Grocery store aisle signs have certainly changed over the years. The graphic design and printing capabilities that vendors and retailers now have at their fingertips have greatly increased since supermarkets began dominating the American grocery market decades ago. With each decade came a new era of grocery store layout and design, and new trends that improve upon the simple concept of a sign. Here we take a look back at some of the aisle sign design trends of the 50s, 60s, 70s, 80s, and 90s, and where this retail evolution has brought us to today.
1950s: Bold and Simple
We often hear that the 1950s were a simpler time, and this seems to at least ring true when it comes to grocery store signage. At the time, though, these signs were part of a retail revolution. The signs that marked the aisles in supermarkets during the 1950s showed a major difference in branding and marketing compared to previous eras where mom-and-pop shops dominated the grocery industry. These signs were bold, simple, typically limited to two colors and often hand-painted; but they were used to organize large stores into smaller sections and utilized a cohesive design, just like today.
1960s: Fresh and Colorful
Grocery stores became more colorful in the 1960s, as color televisions appeared on the scene in the early part of the decade and psychedelic, flower power designs came to dominate fashion and design trends in the latter part of the decade. This was echoed in many of the aisle signs in grocery stores of the time.
1970s: Experimenting with Designs
Aisle signs and other retail accessories became more sophisticated in the 1970s, combining different materials and integrating graphic designs in the forms of logos, cartoon characters, etc. Though retail designers were still limited in printing capabilities, they were definitely experimenting more with the designs of retail signs.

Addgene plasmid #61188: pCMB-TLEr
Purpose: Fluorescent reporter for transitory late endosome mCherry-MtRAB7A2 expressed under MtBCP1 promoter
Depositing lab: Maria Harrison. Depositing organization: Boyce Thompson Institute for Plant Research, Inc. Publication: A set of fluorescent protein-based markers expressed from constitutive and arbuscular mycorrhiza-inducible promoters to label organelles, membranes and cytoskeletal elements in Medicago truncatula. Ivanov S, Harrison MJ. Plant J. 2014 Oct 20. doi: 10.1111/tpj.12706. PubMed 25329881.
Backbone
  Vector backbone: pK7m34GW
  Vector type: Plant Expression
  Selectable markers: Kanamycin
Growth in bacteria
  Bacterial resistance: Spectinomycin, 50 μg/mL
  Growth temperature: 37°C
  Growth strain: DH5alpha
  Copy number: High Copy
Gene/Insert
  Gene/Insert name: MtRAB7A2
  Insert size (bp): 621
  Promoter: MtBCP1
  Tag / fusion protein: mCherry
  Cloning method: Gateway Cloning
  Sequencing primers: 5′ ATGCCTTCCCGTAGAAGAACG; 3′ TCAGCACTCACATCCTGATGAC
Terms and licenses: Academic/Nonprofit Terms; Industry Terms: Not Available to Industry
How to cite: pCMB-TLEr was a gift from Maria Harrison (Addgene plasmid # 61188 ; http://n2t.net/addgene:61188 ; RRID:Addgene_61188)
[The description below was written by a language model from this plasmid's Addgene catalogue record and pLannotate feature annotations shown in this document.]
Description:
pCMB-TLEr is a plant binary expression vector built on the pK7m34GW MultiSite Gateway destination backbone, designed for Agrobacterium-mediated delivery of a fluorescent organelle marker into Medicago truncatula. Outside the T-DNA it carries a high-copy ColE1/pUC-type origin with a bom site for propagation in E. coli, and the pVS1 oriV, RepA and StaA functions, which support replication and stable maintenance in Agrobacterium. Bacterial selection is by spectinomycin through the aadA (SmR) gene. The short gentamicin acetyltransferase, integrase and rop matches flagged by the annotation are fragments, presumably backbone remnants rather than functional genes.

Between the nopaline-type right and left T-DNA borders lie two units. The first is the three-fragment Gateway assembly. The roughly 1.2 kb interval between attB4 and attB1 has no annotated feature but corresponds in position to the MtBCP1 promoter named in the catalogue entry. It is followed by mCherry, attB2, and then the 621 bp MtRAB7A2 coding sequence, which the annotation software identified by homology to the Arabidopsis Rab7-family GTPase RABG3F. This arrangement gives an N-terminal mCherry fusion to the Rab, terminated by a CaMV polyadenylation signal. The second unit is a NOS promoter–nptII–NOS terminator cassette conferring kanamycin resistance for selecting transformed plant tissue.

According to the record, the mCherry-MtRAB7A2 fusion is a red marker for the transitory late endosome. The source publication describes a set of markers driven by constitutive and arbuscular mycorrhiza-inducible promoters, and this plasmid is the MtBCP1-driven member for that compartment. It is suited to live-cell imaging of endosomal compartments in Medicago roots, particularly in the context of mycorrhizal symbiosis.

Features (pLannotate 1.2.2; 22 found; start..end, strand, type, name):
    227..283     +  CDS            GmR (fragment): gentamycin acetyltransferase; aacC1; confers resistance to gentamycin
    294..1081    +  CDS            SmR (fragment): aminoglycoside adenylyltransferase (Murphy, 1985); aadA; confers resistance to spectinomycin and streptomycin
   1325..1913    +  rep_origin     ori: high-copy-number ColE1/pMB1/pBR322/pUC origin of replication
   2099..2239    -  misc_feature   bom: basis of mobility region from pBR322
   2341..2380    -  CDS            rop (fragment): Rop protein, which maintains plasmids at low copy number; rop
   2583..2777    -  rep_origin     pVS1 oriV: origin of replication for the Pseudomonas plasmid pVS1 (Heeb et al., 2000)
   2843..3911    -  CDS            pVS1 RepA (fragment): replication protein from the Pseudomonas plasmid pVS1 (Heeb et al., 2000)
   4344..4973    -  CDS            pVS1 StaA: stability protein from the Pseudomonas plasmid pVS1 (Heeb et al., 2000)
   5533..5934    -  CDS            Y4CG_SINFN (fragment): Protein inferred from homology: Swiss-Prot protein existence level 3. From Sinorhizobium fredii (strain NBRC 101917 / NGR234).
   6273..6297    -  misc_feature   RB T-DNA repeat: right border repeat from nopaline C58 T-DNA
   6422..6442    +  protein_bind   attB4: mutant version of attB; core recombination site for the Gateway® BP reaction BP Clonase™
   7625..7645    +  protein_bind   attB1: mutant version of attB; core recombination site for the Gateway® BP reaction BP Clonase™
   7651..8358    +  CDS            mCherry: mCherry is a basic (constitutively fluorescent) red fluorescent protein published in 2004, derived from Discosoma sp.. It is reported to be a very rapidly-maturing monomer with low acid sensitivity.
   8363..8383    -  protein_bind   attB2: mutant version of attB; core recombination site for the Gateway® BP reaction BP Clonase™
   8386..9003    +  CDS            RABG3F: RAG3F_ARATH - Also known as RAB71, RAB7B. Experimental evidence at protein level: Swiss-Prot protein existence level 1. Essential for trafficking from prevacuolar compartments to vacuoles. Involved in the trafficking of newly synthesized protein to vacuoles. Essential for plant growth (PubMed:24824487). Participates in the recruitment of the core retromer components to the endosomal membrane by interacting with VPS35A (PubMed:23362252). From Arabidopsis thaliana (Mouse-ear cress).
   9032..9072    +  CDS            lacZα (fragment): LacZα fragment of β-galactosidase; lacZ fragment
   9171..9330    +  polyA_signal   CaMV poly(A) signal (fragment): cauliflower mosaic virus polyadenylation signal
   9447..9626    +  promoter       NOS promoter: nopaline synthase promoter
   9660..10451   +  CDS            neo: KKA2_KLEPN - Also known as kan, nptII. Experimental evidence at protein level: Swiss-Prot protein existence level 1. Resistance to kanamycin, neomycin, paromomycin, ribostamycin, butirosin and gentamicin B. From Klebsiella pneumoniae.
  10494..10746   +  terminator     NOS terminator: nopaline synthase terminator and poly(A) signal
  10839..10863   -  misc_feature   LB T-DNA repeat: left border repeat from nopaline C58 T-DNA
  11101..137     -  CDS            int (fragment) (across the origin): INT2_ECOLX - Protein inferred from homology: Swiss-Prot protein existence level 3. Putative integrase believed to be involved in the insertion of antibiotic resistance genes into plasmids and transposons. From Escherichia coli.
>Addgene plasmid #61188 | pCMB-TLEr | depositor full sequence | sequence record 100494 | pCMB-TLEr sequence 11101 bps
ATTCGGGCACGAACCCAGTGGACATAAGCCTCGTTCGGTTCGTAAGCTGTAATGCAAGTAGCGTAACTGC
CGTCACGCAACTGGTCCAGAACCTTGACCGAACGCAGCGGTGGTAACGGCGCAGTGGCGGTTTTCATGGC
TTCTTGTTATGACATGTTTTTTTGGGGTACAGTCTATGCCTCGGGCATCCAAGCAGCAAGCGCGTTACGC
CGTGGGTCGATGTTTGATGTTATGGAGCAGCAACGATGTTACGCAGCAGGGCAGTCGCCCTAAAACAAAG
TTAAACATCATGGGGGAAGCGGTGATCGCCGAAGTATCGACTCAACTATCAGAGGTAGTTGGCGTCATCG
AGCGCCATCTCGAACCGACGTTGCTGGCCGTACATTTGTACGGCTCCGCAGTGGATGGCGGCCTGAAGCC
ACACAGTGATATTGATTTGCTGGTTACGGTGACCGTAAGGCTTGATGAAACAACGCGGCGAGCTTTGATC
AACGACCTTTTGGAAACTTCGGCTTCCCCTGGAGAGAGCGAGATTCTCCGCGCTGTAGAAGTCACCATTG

1980s: New Printing Capabilities
New printing capabilities began to be developed in the 1980s, just as other new technologies such as personal computers, gaming consoles, and portable cassette players came into the retail market. With such rapid advances in electronic products for the consumer market, retailers could no longer get away with low-tech designs.
1990s: Where Current Designs Were Born
We can still see the influences of the design trends of the 1990s in current retail signage. It’s typical to see a large aisle number at the top in the center, and two columns of interchangeable rows or hanging mini-signs indicating the various categories found on that aisle (such as frozen vegetables, paper goods, cleaning products, baked items, etc.). Additional design elements, such as the store logo or geometric shapes in branded colors, also became common during this final decade of the 20th century.
Though new technologies have been introduced, such as LED signs, the basic concepts remain the same. From wood and plastic to thick, durable cardboard, retailers have many options. Grocery store aisle signs still serve the same purposes, though, that they did long ago.